Hong Kong’s economic woes showed no sign of easing Wednesday after a key measure of business confidence fell to its lowest level in more than a decade as the city reels from the global trade war and violent democracy protests.
The Purchasing Managers Index — which measures the health of the private sector — dropped to 39.3 in October, its worst reading since 2008 during the global financial crisis, heaping fresh misery on the unrest-plagued city.
The international finance has been plunged into a recession by the fallout from the China-US trade war and five months of seething pro-democracy protests that Beijing has taken a hardline approach against.
IHS Markit, which surveys around 400 private companies to build the PMI dataset, said business activity was now falling at its fastest rate on record. The latest reading is well below the 50 level that separates growth from contraction and is also sharply down from the 41.5 seen in September.
“The ongoing political unrest and impact of trade tensions saw business activity fall at the sharpest pace since the survey started over 21 years ago,” Bernard Aw, principal economist at IHS Markit, wrote.
“Anecdotal evidence revealed that the retail and tourism sectors remained particularly affected.”
Aw added the city was experiencing a record decline in demand from mainland China.
Hong Kong’s economy was already facing strong headwinds at the start of 2019 as it was hit by the trade war, battering a city that is hugely reliant on the world’s two largest economies.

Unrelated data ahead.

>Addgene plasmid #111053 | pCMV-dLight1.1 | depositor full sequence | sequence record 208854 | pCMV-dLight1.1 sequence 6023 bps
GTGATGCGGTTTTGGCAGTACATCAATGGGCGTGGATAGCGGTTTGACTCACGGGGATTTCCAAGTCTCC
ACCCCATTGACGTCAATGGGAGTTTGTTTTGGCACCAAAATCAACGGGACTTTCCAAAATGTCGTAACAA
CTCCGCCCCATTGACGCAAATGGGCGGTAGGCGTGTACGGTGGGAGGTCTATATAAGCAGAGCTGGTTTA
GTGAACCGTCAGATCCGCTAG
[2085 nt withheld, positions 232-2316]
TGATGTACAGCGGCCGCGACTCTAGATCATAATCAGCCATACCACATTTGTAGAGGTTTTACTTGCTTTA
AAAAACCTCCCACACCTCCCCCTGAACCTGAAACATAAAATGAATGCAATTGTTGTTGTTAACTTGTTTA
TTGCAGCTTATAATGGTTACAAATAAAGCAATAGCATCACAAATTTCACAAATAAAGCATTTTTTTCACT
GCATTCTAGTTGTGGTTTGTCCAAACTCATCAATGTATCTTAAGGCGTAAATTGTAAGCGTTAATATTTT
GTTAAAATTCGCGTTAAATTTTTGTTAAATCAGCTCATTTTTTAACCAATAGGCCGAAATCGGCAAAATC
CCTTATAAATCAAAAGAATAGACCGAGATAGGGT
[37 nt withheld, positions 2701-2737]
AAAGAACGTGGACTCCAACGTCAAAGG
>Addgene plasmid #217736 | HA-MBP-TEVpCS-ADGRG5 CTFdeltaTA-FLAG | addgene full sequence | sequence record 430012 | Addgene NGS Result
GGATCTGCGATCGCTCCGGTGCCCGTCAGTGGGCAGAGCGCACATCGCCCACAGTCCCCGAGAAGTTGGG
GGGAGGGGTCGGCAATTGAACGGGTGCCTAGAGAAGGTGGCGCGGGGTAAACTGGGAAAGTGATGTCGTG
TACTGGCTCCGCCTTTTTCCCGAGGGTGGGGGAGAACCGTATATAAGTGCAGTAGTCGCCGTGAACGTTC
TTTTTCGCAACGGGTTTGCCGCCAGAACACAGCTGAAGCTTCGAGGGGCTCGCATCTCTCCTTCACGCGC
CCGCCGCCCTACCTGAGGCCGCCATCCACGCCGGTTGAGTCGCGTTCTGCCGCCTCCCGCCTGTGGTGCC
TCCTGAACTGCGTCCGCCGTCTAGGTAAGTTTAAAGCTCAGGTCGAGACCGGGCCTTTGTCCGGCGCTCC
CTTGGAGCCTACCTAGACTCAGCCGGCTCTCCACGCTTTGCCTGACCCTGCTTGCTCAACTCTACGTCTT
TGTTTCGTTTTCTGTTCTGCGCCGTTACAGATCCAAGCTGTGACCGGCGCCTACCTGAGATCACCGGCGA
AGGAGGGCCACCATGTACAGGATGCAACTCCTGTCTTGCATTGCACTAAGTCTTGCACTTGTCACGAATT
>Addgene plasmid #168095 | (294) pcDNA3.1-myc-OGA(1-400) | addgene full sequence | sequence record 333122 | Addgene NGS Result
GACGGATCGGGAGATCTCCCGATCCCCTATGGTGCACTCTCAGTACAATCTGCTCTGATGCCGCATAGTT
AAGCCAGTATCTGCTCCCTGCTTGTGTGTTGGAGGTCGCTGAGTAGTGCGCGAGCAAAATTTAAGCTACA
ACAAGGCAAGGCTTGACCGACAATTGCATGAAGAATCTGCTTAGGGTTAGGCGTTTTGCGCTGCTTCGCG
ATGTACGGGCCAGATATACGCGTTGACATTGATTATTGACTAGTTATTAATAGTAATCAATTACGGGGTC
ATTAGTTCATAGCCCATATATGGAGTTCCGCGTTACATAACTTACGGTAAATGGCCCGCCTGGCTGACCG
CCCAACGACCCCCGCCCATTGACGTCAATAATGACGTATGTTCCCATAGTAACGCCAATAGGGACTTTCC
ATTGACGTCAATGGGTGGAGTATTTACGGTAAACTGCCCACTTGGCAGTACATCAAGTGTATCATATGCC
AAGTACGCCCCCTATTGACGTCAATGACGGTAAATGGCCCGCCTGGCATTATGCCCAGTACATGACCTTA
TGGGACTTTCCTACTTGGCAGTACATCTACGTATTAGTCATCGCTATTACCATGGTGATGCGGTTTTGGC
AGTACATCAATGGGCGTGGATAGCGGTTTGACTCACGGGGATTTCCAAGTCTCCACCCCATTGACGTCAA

In the first quarter the city was growing at a lacklustre 0.6 percent.
But the protests that erupted in June only made matters worse.
Figures released by the government last week showed gross domestic product shrank 3.2 percent in the third quarter compared with the previous three months, when it saw a 0.4 percent drop.
That means the city is experiencing a technical recession, with two back-to-back periods of contraction.
It is the first time the city has witnessed a recession since early 2009 at the height of the financial crisis.
Last month Financial Secretary Paul Chan warned it was “very likely” the city would end the year in a full-blown recession.
Overseas visitors have fallen by as much as 40 percent, especially from mainland China, which accounts for 80 percent of the city’s tourists.
Retail figures have tumbled around a fifth for August and September.
This summer’s protests were initially sparked by a now-abandoned plan to allow extraditions to the mainland with millions hitting the streets.
As Beijing and local leaders dug in the protests snowballed into a wider movement calling for greater democracy and police accountability with violence by both protesters and police increasing with each passing month.
Beijing appears determined to wait out protests, despite 22 consecutive weeks of rallies, and has signalled it plans to assert more control over the restless city rather than give concessions.